A Swedish woman has welcomed the world's first womb transplant baby, Vincent, giving hope to thousands of across the world who face uterine infertility.
The 36 year old mother was born without a womb, but was able to become pregnant after receiving a donated uterus from a post-menopausal family friend in her 60’s.
The Lancet reports that Vincent was born prematurely at 31 weeks, weighing 3.9lb, in September. He is said to be healthy, and both he and his mother are doing well and recovering at home.
The family's identity has not been revealed, but it has been reported that the mother had functioning ovaries. Prior to the transplant, the couple underwent IVF and froze 11 embryos. One year after the transplant operation, the first embryo was implanted. Three weeks later, a pregnancy test revealed that it had been a success.
At 31 weeks pregnant, the mother developed pre-eclampsia, a potentially life-threatening condition, and the baby showed signs of distress. The baby was born via caesarean section weighing 3.9 lbs, which is a normal birth weight for that stage of pregnancy. After a 10 day stay in hospital, Vincent was allowed to go home, and is now said to be doing very well.
Why Would A Woman Require A Womb Transplant?
Birth defects and cancer treatments leave some women without a womb. Until now, if these women wanted to have biological children, surrogacy has been their only option. Womb transplants, though still a very new discovery, opens up options for these women to carry their own babies.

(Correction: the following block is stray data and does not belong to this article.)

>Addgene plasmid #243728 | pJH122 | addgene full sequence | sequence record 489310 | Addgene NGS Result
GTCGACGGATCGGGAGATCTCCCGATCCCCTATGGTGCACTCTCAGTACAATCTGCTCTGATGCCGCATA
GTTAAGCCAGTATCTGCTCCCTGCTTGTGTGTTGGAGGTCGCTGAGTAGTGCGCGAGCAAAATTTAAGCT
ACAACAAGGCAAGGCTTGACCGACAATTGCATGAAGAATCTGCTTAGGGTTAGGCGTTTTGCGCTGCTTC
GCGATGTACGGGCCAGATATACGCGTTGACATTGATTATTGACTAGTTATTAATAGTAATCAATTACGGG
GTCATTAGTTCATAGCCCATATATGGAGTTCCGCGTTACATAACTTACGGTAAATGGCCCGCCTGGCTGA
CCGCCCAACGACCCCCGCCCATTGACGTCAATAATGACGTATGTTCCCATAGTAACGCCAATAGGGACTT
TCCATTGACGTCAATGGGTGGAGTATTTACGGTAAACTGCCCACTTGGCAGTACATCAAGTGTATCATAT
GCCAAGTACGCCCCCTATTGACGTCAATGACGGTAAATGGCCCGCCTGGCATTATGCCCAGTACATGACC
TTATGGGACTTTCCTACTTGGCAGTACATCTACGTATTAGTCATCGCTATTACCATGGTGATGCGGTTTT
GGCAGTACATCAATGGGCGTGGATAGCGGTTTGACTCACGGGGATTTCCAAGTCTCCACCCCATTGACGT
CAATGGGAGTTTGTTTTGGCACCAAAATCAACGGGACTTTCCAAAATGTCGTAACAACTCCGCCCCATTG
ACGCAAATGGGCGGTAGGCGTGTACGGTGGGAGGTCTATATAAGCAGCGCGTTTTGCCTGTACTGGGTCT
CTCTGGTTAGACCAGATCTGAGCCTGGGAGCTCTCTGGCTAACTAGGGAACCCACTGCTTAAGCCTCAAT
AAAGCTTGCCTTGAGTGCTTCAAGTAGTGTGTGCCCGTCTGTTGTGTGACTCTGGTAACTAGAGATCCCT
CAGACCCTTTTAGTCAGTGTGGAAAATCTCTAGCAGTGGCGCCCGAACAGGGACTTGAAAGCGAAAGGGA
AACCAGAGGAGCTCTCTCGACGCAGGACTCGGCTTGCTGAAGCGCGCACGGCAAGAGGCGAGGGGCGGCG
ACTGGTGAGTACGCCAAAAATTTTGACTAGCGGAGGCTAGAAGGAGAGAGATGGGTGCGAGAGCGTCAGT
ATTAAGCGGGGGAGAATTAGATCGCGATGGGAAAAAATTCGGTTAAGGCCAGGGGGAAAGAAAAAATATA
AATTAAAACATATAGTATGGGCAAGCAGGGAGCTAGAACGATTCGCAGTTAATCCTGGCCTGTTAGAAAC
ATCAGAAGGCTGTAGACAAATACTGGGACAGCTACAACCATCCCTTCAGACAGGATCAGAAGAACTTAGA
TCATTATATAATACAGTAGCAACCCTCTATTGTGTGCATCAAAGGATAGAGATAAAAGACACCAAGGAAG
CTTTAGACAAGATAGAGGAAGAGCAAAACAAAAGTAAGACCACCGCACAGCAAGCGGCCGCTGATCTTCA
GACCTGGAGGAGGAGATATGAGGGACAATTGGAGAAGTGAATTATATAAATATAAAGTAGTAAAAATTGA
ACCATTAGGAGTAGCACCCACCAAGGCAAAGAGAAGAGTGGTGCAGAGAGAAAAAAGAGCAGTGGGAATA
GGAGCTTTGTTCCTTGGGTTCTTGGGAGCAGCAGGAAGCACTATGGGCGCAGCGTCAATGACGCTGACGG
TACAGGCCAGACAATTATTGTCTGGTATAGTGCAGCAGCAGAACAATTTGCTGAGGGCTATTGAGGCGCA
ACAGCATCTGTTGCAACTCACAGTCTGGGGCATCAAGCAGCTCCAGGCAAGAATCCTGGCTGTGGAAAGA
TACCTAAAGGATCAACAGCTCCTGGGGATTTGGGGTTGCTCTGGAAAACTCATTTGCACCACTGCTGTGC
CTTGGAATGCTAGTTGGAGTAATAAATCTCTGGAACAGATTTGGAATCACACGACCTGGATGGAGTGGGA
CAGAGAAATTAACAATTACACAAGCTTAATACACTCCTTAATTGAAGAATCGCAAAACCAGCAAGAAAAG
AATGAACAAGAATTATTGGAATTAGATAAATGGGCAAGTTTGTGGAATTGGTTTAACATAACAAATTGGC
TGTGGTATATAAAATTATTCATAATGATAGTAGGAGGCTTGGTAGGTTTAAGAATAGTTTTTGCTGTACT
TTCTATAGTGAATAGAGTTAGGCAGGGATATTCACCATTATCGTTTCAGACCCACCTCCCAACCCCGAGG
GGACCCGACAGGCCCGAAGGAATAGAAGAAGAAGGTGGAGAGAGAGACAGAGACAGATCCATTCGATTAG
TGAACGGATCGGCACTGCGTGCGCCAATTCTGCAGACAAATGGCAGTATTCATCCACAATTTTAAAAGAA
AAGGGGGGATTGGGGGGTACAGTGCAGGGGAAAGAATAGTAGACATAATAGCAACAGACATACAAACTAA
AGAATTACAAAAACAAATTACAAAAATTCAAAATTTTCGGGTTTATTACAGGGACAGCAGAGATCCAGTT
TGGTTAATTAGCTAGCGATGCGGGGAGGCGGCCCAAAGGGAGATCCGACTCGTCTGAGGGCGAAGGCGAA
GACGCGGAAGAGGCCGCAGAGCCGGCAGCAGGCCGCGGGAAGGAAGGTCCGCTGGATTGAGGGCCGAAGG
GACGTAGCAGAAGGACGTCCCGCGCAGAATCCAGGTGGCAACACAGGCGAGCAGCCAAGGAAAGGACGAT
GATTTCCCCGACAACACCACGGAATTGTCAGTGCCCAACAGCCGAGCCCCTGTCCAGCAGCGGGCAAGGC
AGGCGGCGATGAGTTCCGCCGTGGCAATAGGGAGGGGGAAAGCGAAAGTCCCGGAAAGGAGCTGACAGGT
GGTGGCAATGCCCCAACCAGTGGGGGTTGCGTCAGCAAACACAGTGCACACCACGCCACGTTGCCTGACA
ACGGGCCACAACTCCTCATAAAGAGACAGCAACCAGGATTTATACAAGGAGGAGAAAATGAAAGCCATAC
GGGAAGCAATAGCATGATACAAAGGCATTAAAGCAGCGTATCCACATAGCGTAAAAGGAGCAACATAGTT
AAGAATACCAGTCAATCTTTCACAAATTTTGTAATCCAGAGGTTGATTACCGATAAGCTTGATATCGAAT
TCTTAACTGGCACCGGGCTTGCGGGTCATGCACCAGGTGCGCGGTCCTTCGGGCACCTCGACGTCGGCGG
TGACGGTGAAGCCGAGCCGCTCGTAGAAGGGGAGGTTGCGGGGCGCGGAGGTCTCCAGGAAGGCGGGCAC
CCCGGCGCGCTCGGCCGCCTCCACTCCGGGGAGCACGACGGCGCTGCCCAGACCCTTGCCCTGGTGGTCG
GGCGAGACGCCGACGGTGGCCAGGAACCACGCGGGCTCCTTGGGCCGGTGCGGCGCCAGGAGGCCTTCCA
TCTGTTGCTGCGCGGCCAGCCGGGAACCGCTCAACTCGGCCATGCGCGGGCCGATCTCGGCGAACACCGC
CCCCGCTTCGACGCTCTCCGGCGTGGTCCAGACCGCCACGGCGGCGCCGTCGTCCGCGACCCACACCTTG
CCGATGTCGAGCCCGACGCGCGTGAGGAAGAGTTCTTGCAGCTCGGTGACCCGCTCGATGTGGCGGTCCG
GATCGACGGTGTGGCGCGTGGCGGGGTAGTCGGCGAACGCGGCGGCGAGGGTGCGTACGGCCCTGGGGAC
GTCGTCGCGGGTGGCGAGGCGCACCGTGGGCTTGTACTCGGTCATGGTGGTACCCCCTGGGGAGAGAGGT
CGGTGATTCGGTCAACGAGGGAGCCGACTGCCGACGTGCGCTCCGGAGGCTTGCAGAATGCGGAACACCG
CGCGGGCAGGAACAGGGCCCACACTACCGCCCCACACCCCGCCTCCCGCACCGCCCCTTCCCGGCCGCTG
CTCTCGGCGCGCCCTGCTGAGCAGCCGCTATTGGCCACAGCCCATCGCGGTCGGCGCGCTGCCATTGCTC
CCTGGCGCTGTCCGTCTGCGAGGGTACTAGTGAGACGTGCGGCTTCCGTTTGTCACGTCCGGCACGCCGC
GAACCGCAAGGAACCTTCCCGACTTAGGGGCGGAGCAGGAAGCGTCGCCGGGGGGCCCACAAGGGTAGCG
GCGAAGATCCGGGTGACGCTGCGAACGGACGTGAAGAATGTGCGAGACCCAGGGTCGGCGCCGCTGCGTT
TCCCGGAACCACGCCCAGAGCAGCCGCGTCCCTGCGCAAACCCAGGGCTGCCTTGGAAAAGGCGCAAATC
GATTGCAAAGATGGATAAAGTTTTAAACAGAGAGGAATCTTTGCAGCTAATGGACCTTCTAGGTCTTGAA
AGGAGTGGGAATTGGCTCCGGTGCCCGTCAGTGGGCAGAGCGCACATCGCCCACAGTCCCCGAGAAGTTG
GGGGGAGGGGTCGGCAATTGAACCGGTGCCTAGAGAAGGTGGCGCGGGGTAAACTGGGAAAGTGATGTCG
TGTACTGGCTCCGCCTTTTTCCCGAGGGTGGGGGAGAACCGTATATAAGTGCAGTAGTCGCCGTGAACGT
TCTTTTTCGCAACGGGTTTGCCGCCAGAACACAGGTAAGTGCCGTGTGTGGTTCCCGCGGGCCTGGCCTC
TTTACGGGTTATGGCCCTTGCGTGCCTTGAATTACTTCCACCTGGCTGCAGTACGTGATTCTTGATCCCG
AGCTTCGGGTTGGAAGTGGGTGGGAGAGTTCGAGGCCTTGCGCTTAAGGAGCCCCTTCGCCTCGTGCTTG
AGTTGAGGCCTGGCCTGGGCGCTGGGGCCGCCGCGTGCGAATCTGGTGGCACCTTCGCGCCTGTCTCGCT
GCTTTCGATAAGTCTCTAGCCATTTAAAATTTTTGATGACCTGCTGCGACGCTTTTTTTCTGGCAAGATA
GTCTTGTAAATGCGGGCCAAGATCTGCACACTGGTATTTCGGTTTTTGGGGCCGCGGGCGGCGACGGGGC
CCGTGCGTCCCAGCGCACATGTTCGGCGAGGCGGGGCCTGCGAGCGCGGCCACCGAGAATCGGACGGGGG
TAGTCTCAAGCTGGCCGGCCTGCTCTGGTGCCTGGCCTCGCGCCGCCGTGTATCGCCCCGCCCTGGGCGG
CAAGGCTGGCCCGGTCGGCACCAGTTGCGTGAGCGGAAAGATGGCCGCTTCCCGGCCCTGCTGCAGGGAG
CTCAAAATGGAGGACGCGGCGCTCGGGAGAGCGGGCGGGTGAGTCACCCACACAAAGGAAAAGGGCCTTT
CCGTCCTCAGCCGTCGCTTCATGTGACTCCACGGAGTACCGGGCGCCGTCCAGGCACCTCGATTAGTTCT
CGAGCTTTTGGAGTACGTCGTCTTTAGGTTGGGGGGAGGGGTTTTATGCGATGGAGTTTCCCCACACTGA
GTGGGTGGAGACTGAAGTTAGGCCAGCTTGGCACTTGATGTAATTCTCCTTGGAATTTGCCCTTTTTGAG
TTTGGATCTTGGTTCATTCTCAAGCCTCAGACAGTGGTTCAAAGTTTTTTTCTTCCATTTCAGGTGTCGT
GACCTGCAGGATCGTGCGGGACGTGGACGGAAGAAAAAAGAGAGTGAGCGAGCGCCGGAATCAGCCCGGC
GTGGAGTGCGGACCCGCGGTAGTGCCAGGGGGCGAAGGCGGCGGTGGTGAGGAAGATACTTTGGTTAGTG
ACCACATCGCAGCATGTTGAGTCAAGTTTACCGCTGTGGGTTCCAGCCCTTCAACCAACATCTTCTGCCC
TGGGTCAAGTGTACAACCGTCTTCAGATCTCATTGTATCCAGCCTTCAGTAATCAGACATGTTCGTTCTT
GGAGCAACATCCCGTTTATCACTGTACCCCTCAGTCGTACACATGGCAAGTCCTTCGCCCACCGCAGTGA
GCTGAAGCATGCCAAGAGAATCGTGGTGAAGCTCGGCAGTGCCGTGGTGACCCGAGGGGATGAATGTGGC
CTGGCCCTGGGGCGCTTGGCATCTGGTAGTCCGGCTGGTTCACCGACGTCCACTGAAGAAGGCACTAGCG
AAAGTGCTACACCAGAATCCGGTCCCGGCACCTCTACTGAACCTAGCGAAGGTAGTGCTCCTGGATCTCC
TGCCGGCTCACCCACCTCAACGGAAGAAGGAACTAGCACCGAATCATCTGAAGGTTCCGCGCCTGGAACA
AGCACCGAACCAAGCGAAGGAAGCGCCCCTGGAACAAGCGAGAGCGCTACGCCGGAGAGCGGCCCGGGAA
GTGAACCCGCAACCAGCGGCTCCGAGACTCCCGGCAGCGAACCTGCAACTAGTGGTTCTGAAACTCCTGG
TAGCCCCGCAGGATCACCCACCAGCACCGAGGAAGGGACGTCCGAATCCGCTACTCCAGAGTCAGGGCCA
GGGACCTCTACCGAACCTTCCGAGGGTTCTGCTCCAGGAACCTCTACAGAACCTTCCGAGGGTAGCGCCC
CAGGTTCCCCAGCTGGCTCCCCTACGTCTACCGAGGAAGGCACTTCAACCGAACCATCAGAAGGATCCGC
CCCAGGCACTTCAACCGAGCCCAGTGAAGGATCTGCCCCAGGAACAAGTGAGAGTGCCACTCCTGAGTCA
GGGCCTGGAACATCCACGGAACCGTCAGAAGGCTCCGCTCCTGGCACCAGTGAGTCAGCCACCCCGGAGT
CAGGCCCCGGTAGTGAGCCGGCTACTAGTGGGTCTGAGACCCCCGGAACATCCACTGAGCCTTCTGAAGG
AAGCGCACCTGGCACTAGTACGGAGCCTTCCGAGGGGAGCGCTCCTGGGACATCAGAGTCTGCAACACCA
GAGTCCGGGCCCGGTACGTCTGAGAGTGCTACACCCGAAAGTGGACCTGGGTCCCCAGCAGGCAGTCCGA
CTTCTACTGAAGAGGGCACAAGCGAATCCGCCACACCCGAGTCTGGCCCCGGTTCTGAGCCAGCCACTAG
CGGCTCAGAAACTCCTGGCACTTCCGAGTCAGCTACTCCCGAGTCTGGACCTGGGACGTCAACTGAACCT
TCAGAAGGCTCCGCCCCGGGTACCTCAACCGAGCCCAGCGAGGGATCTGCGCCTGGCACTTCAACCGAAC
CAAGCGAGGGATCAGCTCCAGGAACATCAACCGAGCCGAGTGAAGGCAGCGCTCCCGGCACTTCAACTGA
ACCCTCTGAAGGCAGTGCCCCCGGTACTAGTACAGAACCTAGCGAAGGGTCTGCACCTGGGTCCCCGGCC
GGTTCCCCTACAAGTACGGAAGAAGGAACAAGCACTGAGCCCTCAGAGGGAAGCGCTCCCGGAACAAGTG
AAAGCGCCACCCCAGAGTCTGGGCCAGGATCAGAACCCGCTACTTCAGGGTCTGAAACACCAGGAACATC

What Is The Future For Womb Transplantation?
The womb transplant operation was the result of hard work by a team of doctors who spent 16 years researching, practising and perfecting the procedure. And while the transplant was a huge success, there is still further research to be done.
Nine couples participated in this study, but Vincent was the first baby to be born. Two of the other participants suffered complications which required the donated wombs had to be removed. Of the remaining women, there are two pregnancies currently past the 25 week mark. More will be known about the safety and effectiveness of the procedure once the study is completed.
To prevent the mother's body rejecting the womb, the mother must take drugs which could be harmful if used long-term. This means that, assuming the womb heals properly after the caesarean section, the couple will need to decide whether they want to try for another child, and if not the womb will need to be removed. Doctors are advising that the women wait no longer than six months before the birth of their first child, and the conception of the second. A maximum of two births per donated uterus is currently considered to be the maximum for this type of procedure.
Professor Mats Brännström, the Swedish doctor involved with the transplant, has now set his sights on growing a uterus from scratch.
Will Womb Transplants Be Available In Australia?
It is believed the womb transplant procedure will be available in Australia in less than two years. Dr Ash Hanafy was part of the team of doctors who performed the womb transplant, and he hopes to offer it to women in Australia very soon. However, he expects to have a great deal of interest, with around 500 women already registered in his database. Doctors are also studying this procedure in the US, UK, Japan and China.